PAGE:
Wednesday, 19 December, 2018

Woman Uses Neti Pot, Ends Up With Brain-Eating Amoeba

Melissa Porter | 08 December, 2018, 05:16

So, in an attempt to give the 69-year-old Seattle woman some relief, doctors recommended that she use a neti pot regularly to rinse out her sinuses. The CDC found evidence of the amoeba in both the woman's brain tissue and tissue from the rash on her nose, Cobbs said.

Swedish Medical Center didn't identify the patient who died just a month after being diagnosed.

The neurosurgeon, Dr. Charles Cobbs, operated on the 69-year-old woman last January. She'd experienced a seizure that weakened her left arm.

But when Cobbs operated to remove the mass, "it was just dead brain tissue", making it hard to determine what it actually was. During surgery at John Hopkins Hospital to remove the lesions, doctors ultimately determined she had an "amoebic infection".

"He thought it looked suspicious for amoeba infection".

"It's so exceedingly rare that I'd never heard of it", Cobbs said. But the woman's condition was deteriorating.

Per the CDC, "Initial symptoms of PAM start about 5 days (range 1 to 9 days) after infection". The CDC says it's possible that the amoeba may also live in water.

Even though such infections are very rare, there were three similar USA cases from 2008 to 2017.

People can't be infected by simply swallowing water contaminated with amoebas. Infection can only occur when infected water goes up the nose.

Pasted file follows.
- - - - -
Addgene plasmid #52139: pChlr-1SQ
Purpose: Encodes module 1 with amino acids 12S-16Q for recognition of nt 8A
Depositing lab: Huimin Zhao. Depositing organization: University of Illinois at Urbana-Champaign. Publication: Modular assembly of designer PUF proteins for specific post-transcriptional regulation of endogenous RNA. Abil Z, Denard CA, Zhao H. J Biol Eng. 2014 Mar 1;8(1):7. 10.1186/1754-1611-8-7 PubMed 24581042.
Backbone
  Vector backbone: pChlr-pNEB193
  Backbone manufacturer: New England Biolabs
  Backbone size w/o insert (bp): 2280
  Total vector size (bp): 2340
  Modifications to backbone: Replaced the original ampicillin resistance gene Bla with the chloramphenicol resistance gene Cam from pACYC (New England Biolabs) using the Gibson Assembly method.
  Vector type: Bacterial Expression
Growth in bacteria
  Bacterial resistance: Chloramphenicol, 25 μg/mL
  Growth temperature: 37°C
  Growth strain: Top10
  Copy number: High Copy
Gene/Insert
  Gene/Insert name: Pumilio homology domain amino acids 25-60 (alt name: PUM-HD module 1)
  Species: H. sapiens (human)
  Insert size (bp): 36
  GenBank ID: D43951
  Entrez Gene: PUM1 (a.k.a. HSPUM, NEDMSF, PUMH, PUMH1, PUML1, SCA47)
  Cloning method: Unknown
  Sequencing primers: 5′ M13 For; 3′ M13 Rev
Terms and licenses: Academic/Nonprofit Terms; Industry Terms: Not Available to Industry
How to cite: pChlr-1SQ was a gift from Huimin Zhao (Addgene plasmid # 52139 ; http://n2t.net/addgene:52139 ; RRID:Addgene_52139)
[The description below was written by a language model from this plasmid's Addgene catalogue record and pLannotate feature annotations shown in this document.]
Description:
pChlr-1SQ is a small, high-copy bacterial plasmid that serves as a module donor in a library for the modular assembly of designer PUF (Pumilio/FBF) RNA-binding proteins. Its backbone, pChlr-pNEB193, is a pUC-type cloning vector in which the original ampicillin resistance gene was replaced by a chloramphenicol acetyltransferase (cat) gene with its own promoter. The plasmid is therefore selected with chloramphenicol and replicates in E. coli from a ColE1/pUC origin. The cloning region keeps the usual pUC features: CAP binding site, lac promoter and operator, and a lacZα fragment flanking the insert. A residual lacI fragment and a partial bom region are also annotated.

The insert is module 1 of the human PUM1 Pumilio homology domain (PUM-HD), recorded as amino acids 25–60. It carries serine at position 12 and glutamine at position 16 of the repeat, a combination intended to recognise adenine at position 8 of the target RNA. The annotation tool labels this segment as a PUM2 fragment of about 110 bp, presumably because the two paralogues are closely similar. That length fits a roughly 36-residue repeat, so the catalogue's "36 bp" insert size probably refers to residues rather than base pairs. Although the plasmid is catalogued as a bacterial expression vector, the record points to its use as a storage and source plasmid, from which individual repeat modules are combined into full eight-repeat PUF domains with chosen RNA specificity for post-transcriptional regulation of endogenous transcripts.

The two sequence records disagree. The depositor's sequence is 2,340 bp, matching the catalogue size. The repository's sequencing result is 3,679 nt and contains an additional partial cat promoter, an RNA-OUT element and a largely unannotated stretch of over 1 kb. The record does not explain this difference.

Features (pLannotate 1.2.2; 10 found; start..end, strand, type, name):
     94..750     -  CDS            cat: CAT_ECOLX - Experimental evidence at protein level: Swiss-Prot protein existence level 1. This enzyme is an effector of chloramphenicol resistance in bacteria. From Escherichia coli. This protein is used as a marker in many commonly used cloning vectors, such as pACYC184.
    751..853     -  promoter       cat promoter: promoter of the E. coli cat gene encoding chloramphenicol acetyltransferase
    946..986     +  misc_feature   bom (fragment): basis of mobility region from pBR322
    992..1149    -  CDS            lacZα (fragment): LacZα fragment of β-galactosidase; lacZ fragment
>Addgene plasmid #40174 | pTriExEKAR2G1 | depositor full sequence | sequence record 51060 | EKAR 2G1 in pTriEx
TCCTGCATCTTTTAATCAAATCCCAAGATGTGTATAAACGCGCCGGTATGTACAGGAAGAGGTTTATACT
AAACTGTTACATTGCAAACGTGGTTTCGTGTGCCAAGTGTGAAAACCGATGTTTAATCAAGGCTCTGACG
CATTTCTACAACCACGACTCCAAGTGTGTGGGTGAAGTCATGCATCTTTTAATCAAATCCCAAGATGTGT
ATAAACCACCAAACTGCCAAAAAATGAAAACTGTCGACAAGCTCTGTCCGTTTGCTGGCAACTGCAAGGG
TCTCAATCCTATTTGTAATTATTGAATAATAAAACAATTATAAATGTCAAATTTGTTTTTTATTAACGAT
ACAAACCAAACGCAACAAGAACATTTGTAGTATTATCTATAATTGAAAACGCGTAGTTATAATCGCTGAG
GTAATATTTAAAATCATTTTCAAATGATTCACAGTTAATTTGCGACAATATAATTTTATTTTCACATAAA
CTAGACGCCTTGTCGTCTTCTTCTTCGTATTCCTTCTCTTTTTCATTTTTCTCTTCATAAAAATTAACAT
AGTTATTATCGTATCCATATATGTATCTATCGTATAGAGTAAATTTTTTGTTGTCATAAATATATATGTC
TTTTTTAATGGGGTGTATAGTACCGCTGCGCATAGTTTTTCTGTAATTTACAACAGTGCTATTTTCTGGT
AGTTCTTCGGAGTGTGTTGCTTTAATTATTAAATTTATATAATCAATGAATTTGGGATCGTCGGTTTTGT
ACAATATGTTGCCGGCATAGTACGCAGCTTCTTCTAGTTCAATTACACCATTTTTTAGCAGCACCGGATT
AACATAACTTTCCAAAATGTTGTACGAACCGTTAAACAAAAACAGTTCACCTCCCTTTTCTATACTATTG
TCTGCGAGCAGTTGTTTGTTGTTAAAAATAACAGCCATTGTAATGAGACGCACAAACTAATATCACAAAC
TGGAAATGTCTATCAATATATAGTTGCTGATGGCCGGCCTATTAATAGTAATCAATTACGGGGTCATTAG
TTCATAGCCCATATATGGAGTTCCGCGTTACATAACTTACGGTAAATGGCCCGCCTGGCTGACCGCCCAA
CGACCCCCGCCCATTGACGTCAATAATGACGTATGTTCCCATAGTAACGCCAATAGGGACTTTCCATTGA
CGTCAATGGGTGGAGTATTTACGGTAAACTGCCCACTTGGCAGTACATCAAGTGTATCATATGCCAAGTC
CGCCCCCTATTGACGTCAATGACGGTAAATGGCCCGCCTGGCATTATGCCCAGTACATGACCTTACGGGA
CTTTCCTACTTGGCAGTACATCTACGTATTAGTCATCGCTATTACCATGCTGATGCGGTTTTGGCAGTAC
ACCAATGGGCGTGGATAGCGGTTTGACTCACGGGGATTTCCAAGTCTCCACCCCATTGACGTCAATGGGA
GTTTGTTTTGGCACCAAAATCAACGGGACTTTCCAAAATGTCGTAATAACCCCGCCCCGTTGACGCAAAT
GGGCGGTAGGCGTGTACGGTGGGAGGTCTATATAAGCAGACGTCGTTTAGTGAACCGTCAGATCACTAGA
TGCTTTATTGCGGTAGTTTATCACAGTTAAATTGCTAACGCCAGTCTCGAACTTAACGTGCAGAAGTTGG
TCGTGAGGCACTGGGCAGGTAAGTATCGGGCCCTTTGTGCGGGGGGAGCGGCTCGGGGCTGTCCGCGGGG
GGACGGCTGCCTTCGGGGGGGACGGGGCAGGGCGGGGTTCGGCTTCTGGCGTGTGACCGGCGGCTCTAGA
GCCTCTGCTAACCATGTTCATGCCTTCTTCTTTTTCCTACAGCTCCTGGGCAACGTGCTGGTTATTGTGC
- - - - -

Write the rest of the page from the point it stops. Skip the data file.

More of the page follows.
"If you do use a neti pot. you should be very aware that it has to be absolute sterile water or sterile saline", Cobbs said, according to Q13 News.

In 2011, Louisiana health officials warned residents not to use nonsterilized tap water in neti pots after the deaths of two people who were exposed to Naegleria fowleri while flushing their nasal passages. She had been using water that had been put through a filter and maybe it had been sitting there and somehow the amoeba from somewhere else got in there. "There's been about 200 cases worldwide", Dr. Cobbs said.

The case is the second-ever reported in Seattle - the first was in 2013.

First, she developed a raised, red sore on the bridge of her nose.

The US Centers for Disease Control and Prevention rushed the anti-amoeba drug miltefosine to Seattle to try to save the woman's life, but she fell into a coma and died.

"It's not something to be scared about because it's extraordinarily rare, but still there's a lot to learn", Cobbs said.

In this case, doctors pointed to the neti pot the woman had been using to clear up her sinuses.

Prepare the saline rinse, either with the prepared mixture supplied with the device, or one you make yourself.

Wash the device, and dry the inside with a paper towel or let it air dry between uses. However, parents should consult with their pediatrician before use on children.